13A.3 Airborne Measurements of Oxygenated Volatile Organic Compounds (OVOCs) during ATom: Implications for a Currently Unaccounted Source in the Remote Troposphere

Thursday, 10 January 2019: 4:00 PM
North 124A (Phoenix Convention Center - West and North Buildings)
Siyuan Wang, NCAR, Boulder, CO; and E. C. Apel, J. F. Lamarque, R. Hornbrook, S. Tilmes, L. K. Emmons, R. Schwantes, J. L. Jimenez, P. Campuzano-Jost, T. B. Ryerson, C. Thompson, F. L. Moore, J. W. Elkins, J. Peischl, D. J. Tanner, L. G. Huey, K. McKain, C. Sweeney, A. Hills, S. Hall, K. Ullmann, C. A. Brock, B. Weinzierl, M. Dollner, E. A. Ray, A. Conley, F. M. Vitt, and S. Wofsy

Volatile organic compounds (VOCs) affect the oxidative capacity of the atmosphere, which largely controls the removal of short-lived climate forcers (e.g. methane and ozone). VOCs also leads to the formation of organic aerosols, which directly and indirectly affects the radiative balance of the atmosphere. Airborne observations of VOCs in the vastness of remote troposphere, especially oxygenated VOCs (OVOCs) such as acetaldehyde and acetone, are often underestimated by current chemistry-climate models. Ocean plays a key role in the budget of OVOCs in the remote regions, yet the air-sea exchange of OVOCs remains poorly understood.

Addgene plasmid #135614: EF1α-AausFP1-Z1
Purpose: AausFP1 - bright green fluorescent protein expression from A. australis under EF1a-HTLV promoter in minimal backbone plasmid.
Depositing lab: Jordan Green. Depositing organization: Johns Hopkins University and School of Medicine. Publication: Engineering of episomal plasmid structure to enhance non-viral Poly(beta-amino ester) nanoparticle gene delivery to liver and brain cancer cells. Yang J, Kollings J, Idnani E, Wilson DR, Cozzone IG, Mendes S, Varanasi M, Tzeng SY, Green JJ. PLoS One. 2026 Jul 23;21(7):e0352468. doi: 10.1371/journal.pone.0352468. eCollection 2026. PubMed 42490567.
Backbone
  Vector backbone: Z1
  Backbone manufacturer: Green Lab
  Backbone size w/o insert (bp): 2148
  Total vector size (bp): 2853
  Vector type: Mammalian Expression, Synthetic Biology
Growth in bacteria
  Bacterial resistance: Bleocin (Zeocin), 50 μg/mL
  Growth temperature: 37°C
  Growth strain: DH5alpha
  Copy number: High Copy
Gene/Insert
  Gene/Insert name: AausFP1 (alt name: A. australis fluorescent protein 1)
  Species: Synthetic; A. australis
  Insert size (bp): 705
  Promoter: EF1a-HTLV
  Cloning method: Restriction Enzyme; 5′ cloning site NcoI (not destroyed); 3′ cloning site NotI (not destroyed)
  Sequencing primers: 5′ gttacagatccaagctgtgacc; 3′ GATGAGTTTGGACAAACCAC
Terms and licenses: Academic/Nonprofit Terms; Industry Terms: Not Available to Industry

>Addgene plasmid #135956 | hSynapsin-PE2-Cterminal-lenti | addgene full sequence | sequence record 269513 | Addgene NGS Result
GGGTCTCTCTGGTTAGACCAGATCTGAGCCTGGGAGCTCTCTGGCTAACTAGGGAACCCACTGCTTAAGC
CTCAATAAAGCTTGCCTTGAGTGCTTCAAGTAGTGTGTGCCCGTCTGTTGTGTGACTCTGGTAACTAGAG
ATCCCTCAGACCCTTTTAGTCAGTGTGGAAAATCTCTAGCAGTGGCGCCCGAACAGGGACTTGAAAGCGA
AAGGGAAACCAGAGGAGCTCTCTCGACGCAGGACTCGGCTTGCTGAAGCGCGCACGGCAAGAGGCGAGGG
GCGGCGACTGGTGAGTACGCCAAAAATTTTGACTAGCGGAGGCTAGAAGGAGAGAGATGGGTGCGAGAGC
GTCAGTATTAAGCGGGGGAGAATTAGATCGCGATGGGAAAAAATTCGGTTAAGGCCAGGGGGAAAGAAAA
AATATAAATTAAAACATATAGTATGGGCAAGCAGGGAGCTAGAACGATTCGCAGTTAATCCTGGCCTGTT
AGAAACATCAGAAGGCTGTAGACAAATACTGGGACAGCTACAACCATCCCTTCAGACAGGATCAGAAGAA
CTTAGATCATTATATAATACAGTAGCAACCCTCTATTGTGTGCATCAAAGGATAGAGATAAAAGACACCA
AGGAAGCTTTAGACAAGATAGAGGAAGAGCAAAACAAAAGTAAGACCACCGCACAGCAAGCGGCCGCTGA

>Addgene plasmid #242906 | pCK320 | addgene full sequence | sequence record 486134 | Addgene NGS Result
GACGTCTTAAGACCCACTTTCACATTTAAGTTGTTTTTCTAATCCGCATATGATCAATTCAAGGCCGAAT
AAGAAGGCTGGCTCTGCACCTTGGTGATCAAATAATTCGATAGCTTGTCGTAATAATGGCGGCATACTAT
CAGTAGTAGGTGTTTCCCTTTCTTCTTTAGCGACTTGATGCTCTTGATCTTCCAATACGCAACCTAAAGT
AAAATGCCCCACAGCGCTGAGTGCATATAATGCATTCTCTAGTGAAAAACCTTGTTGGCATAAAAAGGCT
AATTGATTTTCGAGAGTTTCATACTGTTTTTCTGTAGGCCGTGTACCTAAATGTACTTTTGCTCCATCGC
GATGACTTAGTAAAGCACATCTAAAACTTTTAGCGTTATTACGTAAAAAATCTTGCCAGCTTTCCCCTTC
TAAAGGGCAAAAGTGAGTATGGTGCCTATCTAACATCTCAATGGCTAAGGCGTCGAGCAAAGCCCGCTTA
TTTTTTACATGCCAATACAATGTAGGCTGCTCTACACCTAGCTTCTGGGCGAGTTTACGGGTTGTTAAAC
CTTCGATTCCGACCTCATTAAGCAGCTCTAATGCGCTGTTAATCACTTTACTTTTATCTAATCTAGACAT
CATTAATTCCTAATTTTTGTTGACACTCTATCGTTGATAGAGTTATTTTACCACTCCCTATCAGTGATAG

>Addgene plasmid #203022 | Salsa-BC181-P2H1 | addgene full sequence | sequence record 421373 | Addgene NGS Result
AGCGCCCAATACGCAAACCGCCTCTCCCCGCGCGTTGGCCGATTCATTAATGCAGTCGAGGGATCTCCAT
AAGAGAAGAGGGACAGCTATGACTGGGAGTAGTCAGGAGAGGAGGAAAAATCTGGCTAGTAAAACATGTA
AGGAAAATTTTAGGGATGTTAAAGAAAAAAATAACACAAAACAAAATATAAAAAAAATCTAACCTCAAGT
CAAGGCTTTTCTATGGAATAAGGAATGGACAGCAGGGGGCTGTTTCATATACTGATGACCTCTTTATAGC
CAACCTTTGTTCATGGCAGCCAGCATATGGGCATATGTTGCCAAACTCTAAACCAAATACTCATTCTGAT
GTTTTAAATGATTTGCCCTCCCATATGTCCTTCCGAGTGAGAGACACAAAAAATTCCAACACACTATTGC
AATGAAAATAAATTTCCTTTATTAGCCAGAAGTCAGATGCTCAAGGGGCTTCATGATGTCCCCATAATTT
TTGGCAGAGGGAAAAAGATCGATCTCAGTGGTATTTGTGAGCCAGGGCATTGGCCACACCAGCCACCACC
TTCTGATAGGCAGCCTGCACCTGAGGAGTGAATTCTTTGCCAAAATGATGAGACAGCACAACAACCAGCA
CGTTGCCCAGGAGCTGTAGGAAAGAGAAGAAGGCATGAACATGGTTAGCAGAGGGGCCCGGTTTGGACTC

In this work, we present an online air-sea exchange framework developed for the Community Earth System Model (CESM2). The module has been tested with previous ship-based measurements of seawater concentrations and fluxes for a number of species, including acetaldehyde and acetone. The modeling results have been evaluated using airborne measurements obtained during the recent NASA-sponsored, multi-year, nearly pole-to-pole campaign, Atmospheric Tomography Mission (ATom). We show that the air-sea exchange module greatly improves the model performance in the marine boundary layer, yet in the free troposphere a substantial fraction of the observed OVOCs still remain unexplained. We further show that this carbon pool in the atmosphere inferred from these measurements cannot be all explained by current knowledge of the chemical evolution of organic aerosols, of ocean or continental origin. The broader impacts of these OVOCs on the HOx radicals and halogen chemistry warrant further investigation.